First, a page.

Deck the Halls
By garden designer Andrew Fisher Tomlin. Christmas is coming and we're decorating our houses with all sorts of flowers and plants from the traditional to the contemporary and funky.
The most well known plants have always been the traditional holly, ivy and mistletoe. Holly trees are very traditional in some areas of London and you can see magnificent specimens of native Ilex aquifolium clipped into beautiful shapes at the front of many older houses. There's a street I know in Islington where every house stills has a pair of beautiful variegated hollies but I also know of some really great specimens in Kingston, Wimbledon and Merton Park.
This is an ideal time to be pruning hollies into shape so rather than throw out the cuttings bring some indoors to decorate your home. And of course you can always plant up a holly now for future supplies. Its usually thought that its not so easy to get good berries as you'll need two plants, a male and a female to achieve this. However, there are a few varieties such as Ilex aquifolium 'JC van Tol' that are self fertile and will produce berries on their own.
Mistletoe Viscum album is actually a parasitic plant. Once its seed is deposited on tree bark its roots are sent deep into the fabric of the host plant using this plants water and nutrients to produce its own growth. The seeds are 'planted' at such great heights by birds - the Anglo-Saxon word for Mistletoe was dung-twig. I'm often asked how you can get Mistletoe to take on trees and its actually a lot easy than this might suggest! You need quite a lot of patience and some fresh ripe berries and all you need to do is simply squash the berries into the cracks and crevices on the bark of the new host tree. Some people cover the areas with muslin to act as a marker.
The first signs of success will take about two years when the first leaves appear and then it will be another few years before you'll get sizeable clumps and be able to tell whether you have male (smaller leaves) or female growth. It's the female growth that gives the berries and Victorian tradition tells us that one berry is taken off for each kiss and once all plucked off the kissing privilege ceases!
The fresh flowers and foliage of real plants contain some spirit-lifting magic not shared by artificial decorations. Poinsettias are great but try an unusual variety or you can really let your imagination go wild and use the vast array of fresh cut flowers available to us to give your home some sparkle.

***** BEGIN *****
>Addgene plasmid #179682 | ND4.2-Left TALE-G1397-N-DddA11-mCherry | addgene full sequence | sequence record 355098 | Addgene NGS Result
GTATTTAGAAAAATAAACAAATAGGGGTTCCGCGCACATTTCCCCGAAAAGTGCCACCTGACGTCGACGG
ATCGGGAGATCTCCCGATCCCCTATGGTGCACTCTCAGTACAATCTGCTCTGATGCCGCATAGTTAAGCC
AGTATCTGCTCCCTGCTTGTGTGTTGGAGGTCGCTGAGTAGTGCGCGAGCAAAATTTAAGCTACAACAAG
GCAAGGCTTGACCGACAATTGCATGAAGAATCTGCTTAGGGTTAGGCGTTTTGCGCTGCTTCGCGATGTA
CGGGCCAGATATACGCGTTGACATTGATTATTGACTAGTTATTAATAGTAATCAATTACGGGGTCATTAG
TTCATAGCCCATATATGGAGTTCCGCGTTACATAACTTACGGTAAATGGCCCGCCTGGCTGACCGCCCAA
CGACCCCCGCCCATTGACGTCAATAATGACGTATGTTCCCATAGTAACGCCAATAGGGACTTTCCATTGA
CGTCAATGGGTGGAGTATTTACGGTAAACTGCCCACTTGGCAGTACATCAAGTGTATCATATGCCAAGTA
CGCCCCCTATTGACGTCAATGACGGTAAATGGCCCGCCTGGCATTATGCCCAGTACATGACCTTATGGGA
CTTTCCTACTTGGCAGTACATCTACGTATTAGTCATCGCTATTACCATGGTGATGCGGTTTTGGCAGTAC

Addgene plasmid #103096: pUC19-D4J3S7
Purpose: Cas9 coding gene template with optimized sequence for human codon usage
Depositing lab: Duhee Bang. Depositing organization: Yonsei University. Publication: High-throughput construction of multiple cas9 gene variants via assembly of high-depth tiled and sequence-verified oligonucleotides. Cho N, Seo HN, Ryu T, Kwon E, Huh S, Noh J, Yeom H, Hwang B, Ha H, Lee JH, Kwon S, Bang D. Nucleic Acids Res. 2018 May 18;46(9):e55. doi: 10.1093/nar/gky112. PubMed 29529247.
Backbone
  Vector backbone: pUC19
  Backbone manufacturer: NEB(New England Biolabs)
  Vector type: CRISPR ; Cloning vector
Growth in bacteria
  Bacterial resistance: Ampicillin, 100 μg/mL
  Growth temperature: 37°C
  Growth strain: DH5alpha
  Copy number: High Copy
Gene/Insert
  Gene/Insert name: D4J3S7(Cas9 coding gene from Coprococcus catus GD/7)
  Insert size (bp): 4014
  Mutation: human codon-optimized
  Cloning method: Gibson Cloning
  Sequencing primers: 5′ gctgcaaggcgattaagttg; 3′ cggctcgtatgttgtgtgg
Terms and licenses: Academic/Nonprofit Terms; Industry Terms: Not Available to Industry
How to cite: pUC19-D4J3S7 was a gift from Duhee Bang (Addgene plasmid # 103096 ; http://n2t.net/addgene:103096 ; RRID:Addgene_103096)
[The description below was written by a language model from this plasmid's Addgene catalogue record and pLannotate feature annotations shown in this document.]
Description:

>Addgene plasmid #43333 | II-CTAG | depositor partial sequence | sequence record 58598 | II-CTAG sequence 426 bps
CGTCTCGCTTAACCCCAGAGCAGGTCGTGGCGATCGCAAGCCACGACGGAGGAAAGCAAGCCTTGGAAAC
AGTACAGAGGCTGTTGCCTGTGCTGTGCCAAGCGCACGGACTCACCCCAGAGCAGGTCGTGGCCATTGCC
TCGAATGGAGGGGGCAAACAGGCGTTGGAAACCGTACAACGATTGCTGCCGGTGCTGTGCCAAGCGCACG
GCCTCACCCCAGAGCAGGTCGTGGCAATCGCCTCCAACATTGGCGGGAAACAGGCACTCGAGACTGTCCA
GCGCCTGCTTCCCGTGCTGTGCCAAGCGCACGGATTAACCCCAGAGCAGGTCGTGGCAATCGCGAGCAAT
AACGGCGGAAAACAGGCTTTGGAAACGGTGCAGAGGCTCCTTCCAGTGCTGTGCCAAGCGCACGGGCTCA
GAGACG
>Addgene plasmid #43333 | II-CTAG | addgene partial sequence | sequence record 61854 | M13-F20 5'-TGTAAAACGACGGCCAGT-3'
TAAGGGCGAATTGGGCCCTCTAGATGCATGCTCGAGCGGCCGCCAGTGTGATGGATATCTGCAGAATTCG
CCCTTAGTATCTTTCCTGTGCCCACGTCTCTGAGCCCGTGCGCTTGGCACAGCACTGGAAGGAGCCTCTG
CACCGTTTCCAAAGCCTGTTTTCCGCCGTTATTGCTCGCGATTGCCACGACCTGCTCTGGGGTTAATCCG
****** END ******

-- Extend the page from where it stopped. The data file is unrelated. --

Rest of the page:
I'm not a florist but we never get rid of useful items that come our way to create some great Christmas displays. Old terracotta pots are my favourite filled with displays of winter cherry or very early bulbs such as forced crocus.
I've also got a wire basket that came to me with a bottle of port in it years ago that is used time and time again for a centrepiece or for a hallway display. I'm lucky enough to have neighbours with a huge pine tree that drops cones onto the office roof. Once a year I get up there and retrieve these to create simple displays in the basket, interspersed with Pyracantha berries, ivy and candles.
For a contemporary take buy hyacinths in bunches and place them in clear glass vases. They will fill the house with fragrance for at least two weeks. To ensure they are at their peak for Christmas Day, buy a week ahead to let the flowers open up. I also love a bit of luxury at Christmas and will invest in a few out of season blooms such as plump cream or pink roses as a focal point. This years 'in' colours are sharp pinks and lime greens so to be really up to date and trendy try Roses, Hyacinths and Alchemilla mollis.
Many of these ideas can be created with very little outlay and will repay you with weeks of colour and fragrance. Whatever you fancy, whether it's a traditional look or a simple contemporary display make sure you bring the outside inside this Christmas.